Remarks from President-elect Barack Obama during the 2006 City Year Chicago Ripples of Hope Awards Dinner

May 31, 2006

“I started out as a community organizer—that is what originally brought me to Chicago—so I am well aware, for all the City Year participants, that it is not always glamorous work. I know that you wake up sometimes, and say that ´This is too hard,´ and that ´I don’t feel like I am making enough of a difference,´ and ´I am frustrated, and nobody appreciates me,´ and that, I think, is the nature of a lot of service work. This is not a society that always values it. It certainly does not always reward it monetarily. Despite the fact that in all of life’s journeys there are always going to be disappointments and setbacks I notice that you are still doing it—you are doing it anyway, and I don’t think that it is just out of a sense of obligation. It’s not just because it makes you feel good. It’s also because you have genuinely come to care for the people that you work with—that you’ve seen the look of hope in a child’s face and that makes it worth while, that makes all the frustrations go away.”

“The only caution I have is this: as the City Year participants continue on in life it will not get easier; it will get harder. You will encounter all kinds of obstacles along the way and people who don’t put much stock in empathy. You will find people who, out of fear or the need for power, try to divide us and deny what we have in common. You will hear that American’s who sleep in the streets and beg for food got there because they’re lazy or they are weak in spirit. You will hear that immigrants, who risked their lives to cross a dessert because they just want to make a better life for their children, in fact, don’t belong here. You will hear that inner city children who are trapped in schools with not enough money—not enough resources—that these children can’t learn and won’t learn, so we should just give up on them. You will hear of innocent people who are being slaughtered or expelled from their homes, half-way around the world, are somebody else’s problem and not your problem. You are going to hear all this, and you’ll have to choose, at some point, where your obligations lie.”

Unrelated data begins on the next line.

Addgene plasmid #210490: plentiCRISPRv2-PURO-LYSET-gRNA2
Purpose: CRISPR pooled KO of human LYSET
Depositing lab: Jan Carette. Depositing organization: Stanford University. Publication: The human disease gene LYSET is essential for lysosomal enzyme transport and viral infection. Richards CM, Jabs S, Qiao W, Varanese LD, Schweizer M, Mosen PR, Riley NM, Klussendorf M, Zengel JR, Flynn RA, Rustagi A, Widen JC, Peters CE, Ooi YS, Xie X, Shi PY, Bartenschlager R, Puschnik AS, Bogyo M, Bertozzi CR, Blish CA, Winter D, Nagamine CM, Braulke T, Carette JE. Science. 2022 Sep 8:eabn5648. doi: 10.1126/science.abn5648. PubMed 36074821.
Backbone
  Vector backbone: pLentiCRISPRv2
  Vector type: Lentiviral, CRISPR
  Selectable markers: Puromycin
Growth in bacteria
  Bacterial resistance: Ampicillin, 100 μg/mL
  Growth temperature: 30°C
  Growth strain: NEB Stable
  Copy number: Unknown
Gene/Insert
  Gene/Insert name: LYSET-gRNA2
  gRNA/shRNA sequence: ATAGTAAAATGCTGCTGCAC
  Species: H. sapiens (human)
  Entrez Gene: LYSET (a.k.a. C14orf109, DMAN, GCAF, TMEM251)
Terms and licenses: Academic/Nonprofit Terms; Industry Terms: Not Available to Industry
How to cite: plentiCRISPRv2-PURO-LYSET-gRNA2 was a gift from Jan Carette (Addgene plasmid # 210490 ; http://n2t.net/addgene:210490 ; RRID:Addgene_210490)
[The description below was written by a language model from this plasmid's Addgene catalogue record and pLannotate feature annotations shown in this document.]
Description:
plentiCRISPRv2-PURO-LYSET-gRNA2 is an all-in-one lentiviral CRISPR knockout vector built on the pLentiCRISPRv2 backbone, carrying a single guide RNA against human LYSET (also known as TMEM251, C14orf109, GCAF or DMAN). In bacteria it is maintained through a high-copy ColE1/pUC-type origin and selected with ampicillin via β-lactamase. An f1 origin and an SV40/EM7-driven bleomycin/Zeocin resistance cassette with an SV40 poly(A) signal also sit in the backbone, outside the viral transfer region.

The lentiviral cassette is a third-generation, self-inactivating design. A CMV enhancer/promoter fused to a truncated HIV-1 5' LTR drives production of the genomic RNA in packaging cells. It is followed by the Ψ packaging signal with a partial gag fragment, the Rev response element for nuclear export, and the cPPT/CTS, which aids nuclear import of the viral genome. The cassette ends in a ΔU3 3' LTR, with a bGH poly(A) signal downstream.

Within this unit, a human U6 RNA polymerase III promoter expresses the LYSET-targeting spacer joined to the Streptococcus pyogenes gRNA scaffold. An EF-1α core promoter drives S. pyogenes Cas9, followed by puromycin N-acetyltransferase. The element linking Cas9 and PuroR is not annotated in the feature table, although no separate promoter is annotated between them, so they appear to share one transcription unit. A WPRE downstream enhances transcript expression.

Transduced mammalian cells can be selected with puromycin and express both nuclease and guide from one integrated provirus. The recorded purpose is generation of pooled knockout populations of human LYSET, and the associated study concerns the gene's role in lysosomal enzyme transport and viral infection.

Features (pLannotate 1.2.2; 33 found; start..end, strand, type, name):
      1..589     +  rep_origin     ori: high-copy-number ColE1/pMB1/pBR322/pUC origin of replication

“Now the easiest thing in the world to do is to do nothing, to turn off the TV set or to put down the paper and to walk away from the stories about Iraq, or Darfur, or poverty, or violence, or joblessness, or hopelessness, to go about your busy lives, wishing these problems away but expecting someone else to do it. There is no community service requirement in the real world. No one forces you to care. No one demands that you extend yourself. And after you leave City Year, you can go, if you choose, to chase after big bucks and the nice suits and all the other things that our money culture says you should want. I hope you don’t do that. I hope that you don’t lose the spirit that brought you here because if you do you will be displaying a poverty of ambition. Nothing’s easier than looking after yourself, but I hope that you do what’s hard, and knowing what you have done so far I think my hope is well placed.”